The City of God

Contents:
Author: Saint Augustine  | Date: 413

Chapter 27.

Of the angels and men who sinned, and that their wickedness did not disturb the order of God’s providence

The sins of men and angels do nothing to impede the "great works of the Lord which accomplish His will." *0515 For He Who by His providence and omnipotence distributes to every one his own portion, is able to make good use not only of the good, but also of the wicked. And thus making a good use of the wicked angel, who, in punishment of his first wicked volition, was doomed to an obduracy that prevents him now from willing any good, why should not God have permitted him to tempt the first man, who had been created upright, that is to say, with a good will? For he had been so constituted that if he looked to God for help, man’s goodness should defeat the angel’s wickedness; but if by proud self-pleasing he abandoned God, his Creator and Sustainer, he should be conquered. If his will remained upright, through leaning on God’s help, he should be rewarded; if it became wicked, by forsaking God, he should be punished. But even this trusting in God’s help could not itself be accomplished without God’s help, although man had it in his own power to relinquish the benefits of divine grace by pleasing himself. For as it is not in our power to live in this world without sustaining ourselves by food, while it is in our power to refuse this nourishment and cease to live, as those do who kill themselves, so it was not in man’s power, even in Paradise, to live as he ought without God’s help; but it was in his power to live wickedly, though thus he should cut short his happiness, and incur very just punishment. Since, then, God was not ignorant that man would fall, why should He not have suffered him to he tempted by an angel who hated and envied him? It was not, indeed, that He was unaware that he should be conquered, but because He foresaw that by the man’s seed, aided by divine grace, this same devil himself should be conquered, to the greater glory of the saints. All was brought about in such a manner, that neither did any future event escape God’s foreknowledge, nor did His foreknowledge compel any one to sin, and so as to demonstrate in the experience of the intelligent creation, human and angelic, how great a difference there is between the private presumption of the creature and the Creator’s protection. For who will dare to believe or say that it was not in God’s power to prevent both angels and men from sinning? But God preferred to leave this in their power, and thus to show both what evil could be wrought by their pride, and what good by His grace.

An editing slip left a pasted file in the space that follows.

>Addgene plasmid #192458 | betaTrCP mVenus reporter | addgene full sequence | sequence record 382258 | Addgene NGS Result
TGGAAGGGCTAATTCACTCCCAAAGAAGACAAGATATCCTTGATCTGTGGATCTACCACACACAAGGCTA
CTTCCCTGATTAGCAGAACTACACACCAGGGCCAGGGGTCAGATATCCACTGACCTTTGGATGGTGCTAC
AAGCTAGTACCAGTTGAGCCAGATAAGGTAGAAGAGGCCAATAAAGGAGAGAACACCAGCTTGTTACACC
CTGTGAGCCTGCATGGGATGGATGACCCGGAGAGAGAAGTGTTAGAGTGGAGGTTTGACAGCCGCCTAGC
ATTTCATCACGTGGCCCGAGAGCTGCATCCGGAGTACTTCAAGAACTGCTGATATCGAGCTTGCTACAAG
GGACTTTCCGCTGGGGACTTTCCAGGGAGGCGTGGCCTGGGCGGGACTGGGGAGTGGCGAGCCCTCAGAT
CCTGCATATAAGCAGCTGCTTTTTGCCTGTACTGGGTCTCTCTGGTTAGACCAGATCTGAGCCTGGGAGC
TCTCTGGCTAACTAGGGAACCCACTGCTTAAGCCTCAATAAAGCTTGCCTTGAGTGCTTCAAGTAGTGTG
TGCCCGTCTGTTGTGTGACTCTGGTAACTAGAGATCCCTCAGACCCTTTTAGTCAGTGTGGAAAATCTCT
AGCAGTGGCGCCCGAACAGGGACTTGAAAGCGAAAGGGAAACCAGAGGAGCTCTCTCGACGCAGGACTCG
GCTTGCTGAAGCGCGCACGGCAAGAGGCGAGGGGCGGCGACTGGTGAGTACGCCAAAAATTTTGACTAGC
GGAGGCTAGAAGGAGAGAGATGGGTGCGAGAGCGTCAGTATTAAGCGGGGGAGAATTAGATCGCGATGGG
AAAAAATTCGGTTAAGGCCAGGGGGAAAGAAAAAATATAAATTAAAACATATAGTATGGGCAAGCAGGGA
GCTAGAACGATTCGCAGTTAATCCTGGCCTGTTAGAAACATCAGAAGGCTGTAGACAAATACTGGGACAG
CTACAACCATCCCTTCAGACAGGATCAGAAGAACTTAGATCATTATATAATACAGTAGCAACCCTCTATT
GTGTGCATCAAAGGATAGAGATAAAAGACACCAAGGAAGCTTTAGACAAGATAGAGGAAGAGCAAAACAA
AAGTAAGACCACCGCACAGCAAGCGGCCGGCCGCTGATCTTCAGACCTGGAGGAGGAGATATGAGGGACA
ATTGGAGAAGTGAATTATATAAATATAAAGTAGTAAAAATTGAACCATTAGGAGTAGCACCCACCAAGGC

Contents:

Related Resources

None available for this document.

Download Options


Title: The City of God

Select an option:

*Note: A download may not start for up to 60 seconds.

Email Options


Title: The City of God

Select an option:

Email addres:

*Note: It may take up to 60 seconds for for the email to be generated.

Chicago: Saint Augustine, "Chapter 27.," The City of God, trans. Marcus Dods in Library of the Future ® 4th Edition Ver. 5.0 (Irvine, CA: World Library, Inc., 1996), Original Sources, accessed September 21, 2018, http://www.originalsources.com/Document.aspx?DocID=D9DWRGCBMSVMD19.

MLA: Augustine, Saint. "Chapter 27." The City of God, translted by Marcus Dods, in Library of the Future ® 4th Edition Ver. 5.0, Irvine, CA, World Library, Inc., 1996, Original Sources. 21 Sep. 2018. www.originalsources.com/Document.aspx?DocID=D9DWRGCBMSVMD19.

Harvard: Augustine, S, 'Chapter 27.' in The City of God, trans. . cited in 1996, Library of the Future ® 4th Edition Ver. 5.0, World Library, Inc., Irvine, CA. Original Sources, retrieved 21 September 2018, from http://www.originalsources.com/Document.aspx?DocID=D9DWRGCBMSVMD19.